Is aquaculture good or bad? It can be hard to get a straight, truth-based answer to this question. We reviewed recent scientific information about aquaculture to break through the misinformation—and what we found might surprise you.
We’ve busted some common myths about aquaculture and its supposed dangers, and provide you with the proof that it’s actually a sustainable solution for the present and future.
Myth: Aquaculture is Dangerous for the Environment
Some countries, such as Thailand and China, don’t regulate their fish farms. That does cause problems. However, seafood farms in most countries follow a strict set of regulations imposed by both government environmental legislation and independent certifications. These requirements ensure that the environment is not only protected, but also preserved. This includes (but isn’t limited to) fish farms in Europe and America.
Furthermore, sustainable aquaculture can have a positive impact on the world. Some examples are cleaning the water that runs through local ecosystems, using renewable resources and eliminating trash through zero-waste policies. By choosing seafood from one of the above countries, you’re actually helping the environment rather than hurting it.
Myth: Farmed Seafood is Bad for You
Believe it or not, farmed fish are often better for you than wild fish. That’s because they’re protected from pollutants and chemicals like mercury that may be found in uncontrolled aquatic environments. Most fish are raised in clean farms that strive to produce healthy fish.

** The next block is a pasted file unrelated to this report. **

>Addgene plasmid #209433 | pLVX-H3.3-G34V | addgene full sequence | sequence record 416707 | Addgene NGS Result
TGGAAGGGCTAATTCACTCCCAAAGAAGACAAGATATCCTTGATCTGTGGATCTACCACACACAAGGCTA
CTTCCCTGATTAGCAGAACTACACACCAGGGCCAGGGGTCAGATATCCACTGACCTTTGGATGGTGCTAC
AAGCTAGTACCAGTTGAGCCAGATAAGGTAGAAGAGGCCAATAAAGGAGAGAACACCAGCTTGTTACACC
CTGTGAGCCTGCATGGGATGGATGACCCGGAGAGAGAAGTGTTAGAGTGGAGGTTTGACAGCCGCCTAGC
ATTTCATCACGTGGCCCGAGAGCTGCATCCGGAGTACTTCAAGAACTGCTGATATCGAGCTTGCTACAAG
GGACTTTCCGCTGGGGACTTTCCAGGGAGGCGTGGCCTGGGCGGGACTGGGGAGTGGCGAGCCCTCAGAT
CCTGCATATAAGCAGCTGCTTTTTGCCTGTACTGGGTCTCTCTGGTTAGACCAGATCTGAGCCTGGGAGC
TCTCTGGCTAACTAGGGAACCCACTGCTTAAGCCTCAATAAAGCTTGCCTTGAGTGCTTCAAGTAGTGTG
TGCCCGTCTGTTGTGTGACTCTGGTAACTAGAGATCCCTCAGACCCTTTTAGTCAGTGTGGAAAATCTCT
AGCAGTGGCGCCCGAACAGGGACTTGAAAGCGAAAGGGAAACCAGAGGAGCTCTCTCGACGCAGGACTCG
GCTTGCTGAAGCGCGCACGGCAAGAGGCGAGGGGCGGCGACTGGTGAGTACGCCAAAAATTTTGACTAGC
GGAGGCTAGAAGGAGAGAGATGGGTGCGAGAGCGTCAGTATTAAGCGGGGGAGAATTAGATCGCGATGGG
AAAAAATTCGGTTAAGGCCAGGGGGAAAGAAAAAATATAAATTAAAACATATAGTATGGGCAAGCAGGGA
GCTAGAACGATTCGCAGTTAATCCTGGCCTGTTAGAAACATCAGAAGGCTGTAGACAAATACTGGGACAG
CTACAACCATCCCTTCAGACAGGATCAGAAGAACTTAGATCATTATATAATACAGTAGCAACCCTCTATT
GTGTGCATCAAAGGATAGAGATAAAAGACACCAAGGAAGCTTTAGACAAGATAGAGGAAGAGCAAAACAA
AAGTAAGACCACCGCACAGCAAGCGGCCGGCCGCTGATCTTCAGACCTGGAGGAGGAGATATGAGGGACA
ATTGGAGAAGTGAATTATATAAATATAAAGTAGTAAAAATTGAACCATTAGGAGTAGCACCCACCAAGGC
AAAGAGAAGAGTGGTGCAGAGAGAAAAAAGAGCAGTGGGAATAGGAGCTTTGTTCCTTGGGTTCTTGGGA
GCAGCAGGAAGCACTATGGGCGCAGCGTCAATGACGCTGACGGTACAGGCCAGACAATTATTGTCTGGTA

Fish that are raised in esteemed aquaculture facilities are fed a diet of US-grown grains and raised in floating pens. In addition to being mercury and chemical-free, they are also raised without the use of antibiotics. Wild fish may contain traces of mercury and other chemicals. Eating fish raised in sustainable aquaculture facilities is the best way to ensure you’re eating a clean, nutritious fish with no unknown additives.
Myth: Aquaculture is Unsustainable
It’s actually the amount of wild fish we’re eating that’s unsustainable. There’s currently a large gap in the demand and supply of wild seafood. That means that some types of seafood are being overfished to the point of being endangered.
Researchers with The World Bank have found that the only way to meet the global demand for seafood is by ensuring that half the world’s fish supply comes from sustainable methods of aquaculture by 2030. Instead of being unsustainable, aquaculture is actually sustaining the world’s fish supply.
Unsure of where to get sustainably-raised seafood? Check out our list of chain grocery stores that are committed to selling farmed seafood that’s both healthy and sustainable.